Mixed Realism is about how we interact with media. Timothy J. Welsh shows how videogames, like novels, both promise and trouble experiences of “immersion.” His innovative methodology offers a new understanding of the expanding role of virtuality in contemporary life.
Today’s wired culture is a mixed reality, conducted as exchanges between virtual and material contexts. We make balance transfers at an ATM, update Facebook timelines, and squeeze in sessions of Angry Birds on the subway. However, the “virtual” is still frequently figured as imaginary, as opposed to “real.” The vision of 1990s writers of a future that would pit virtual reality against actual reality has never materialized, yet it continues to haunt cultural criticism. Our ongoing anxiety about immersive media now surrounds videogames, especially “shooter games,” and manifests as a fear that gamers might not know the difference between the virtual world and the real world.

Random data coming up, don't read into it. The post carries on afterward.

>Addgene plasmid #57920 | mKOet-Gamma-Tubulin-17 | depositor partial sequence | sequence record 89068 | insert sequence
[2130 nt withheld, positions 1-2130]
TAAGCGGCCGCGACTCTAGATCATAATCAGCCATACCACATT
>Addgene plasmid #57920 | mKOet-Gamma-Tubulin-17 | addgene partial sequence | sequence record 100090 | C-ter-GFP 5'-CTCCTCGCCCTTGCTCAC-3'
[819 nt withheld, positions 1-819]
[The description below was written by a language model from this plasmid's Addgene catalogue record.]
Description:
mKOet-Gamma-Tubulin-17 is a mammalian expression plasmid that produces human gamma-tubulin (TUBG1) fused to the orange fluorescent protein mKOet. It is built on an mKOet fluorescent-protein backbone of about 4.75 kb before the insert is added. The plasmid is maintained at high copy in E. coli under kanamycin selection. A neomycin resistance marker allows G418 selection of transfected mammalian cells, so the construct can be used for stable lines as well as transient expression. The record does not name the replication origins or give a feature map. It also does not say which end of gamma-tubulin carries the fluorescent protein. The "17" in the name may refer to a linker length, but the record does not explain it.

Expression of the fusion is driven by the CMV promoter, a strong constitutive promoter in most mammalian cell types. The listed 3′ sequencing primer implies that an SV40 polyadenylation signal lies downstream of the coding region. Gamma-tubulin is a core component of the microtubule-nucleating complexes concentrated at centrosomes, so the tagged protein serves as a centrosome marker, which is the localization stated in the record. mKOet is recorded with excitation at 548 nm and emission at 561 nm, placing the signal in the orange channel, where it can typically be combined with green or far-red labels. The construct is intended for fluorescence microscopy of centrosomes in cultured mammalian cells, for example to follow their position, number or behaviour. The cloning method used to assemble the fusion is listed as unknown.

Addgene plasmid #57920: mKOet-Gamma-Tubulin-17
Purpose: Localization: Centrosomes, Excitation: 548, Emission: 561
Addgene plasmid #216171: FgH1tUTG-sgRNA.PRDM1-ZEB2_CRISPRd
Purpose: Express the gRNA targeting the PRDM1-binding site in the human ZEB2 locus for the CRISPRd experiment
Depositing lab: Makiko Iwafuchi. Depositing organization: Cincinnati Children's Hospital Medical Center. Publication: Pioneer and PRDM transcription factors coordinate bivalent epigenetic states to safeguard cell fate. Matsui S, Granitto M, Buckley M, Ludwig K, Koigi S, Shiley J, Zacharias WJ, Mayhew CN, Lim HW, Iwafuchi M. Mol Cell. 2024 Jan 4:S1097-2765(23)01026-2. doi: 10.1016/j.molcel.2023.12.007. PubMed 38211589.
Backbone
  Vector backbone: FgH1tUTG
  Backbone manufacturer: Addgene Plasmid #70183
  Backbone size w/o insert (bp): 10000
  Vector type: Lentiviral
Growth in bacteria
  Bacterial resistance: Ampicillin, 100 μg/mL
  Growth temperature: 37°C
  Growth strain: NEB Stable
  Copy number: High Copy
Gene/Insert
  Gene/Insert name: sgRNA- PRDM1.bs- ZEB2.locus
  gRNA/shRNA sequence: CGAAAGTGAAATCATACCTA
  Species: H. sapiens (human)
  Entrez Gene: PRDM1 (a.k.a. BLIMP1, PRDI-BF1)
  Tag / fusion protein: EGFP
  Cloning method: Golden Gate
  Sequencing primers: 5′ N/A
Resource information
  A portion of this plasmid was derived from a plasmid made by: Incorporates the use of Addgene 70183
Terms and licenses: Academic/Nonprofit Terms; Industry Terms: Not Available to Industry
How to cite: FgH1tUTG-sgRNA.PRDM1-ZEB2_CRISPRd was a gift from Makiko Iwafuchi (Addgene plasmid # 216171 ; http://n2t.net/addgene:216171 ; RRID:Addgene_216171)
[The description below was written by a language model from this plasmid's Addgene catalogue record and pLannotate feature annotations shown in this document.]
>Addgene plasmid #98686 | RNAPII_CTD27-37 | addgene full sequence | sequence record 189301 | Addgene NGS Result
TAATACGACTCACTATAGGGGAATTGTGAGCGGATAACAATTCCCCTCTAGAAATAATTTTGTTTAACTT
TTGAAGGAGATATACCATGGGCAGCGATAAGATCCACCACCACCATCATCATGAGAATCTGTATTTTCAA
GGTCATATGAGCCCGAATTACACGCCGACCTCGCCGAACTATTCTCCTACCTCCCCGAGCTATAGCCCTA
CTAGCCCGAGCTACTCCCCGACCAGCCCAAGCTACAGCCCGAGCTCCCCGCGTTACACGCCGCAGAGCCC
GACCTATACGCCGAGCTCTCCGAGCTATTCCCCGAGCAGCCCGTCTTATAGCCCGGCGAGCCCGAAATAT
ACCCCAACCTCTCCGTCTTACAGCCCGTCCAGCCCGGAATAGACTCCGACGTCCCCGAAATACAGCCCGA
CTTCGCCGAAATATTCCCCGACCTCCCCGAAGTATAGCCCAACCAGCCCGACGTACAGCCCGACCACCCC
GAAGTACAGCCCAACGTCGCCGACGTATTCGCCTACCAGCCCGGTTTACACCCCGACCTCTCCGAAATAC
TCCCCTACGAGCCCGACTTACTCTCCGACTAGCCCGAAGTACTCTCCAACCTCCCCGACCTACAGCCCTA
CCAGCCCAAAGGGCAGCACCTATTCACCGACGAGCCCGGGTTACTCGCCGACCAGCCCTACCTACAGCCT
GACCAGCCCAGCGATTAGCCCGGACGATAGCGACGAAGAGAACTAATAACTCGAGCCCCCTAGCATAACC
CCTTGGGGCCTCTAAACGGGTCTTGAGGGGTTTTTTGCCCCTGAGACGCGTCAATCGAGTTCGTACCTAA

As Welsh notes, this is the paradox of real virtuality. We understand that the media-generated virtualities that fill our lives are not what they represent. But what are they if they are not real? Do they have presence, significance, or influence exceeding their material presence and the user processes that invoke them? What relationships do they establish through and beyond our interactions with them?
Mixed Realism brims with fresh analyses of literary works such as Truman Capote’s In Cold Blood and Mark Z. Danielewski’s House of Leaves, along with sustained readings of controversial videogames such as Super Columbine Massacre and Call of Duty: Modern Warfare 2. Continually connecting the dots between surprising groupings of texts and thinkers, from David Foster Wallace to the cult-classic videogame Eternal Darkness and from Cormac McCarthy to Grand Theft Auto, it offers a fresh perspective on both digital games and contemporary literature.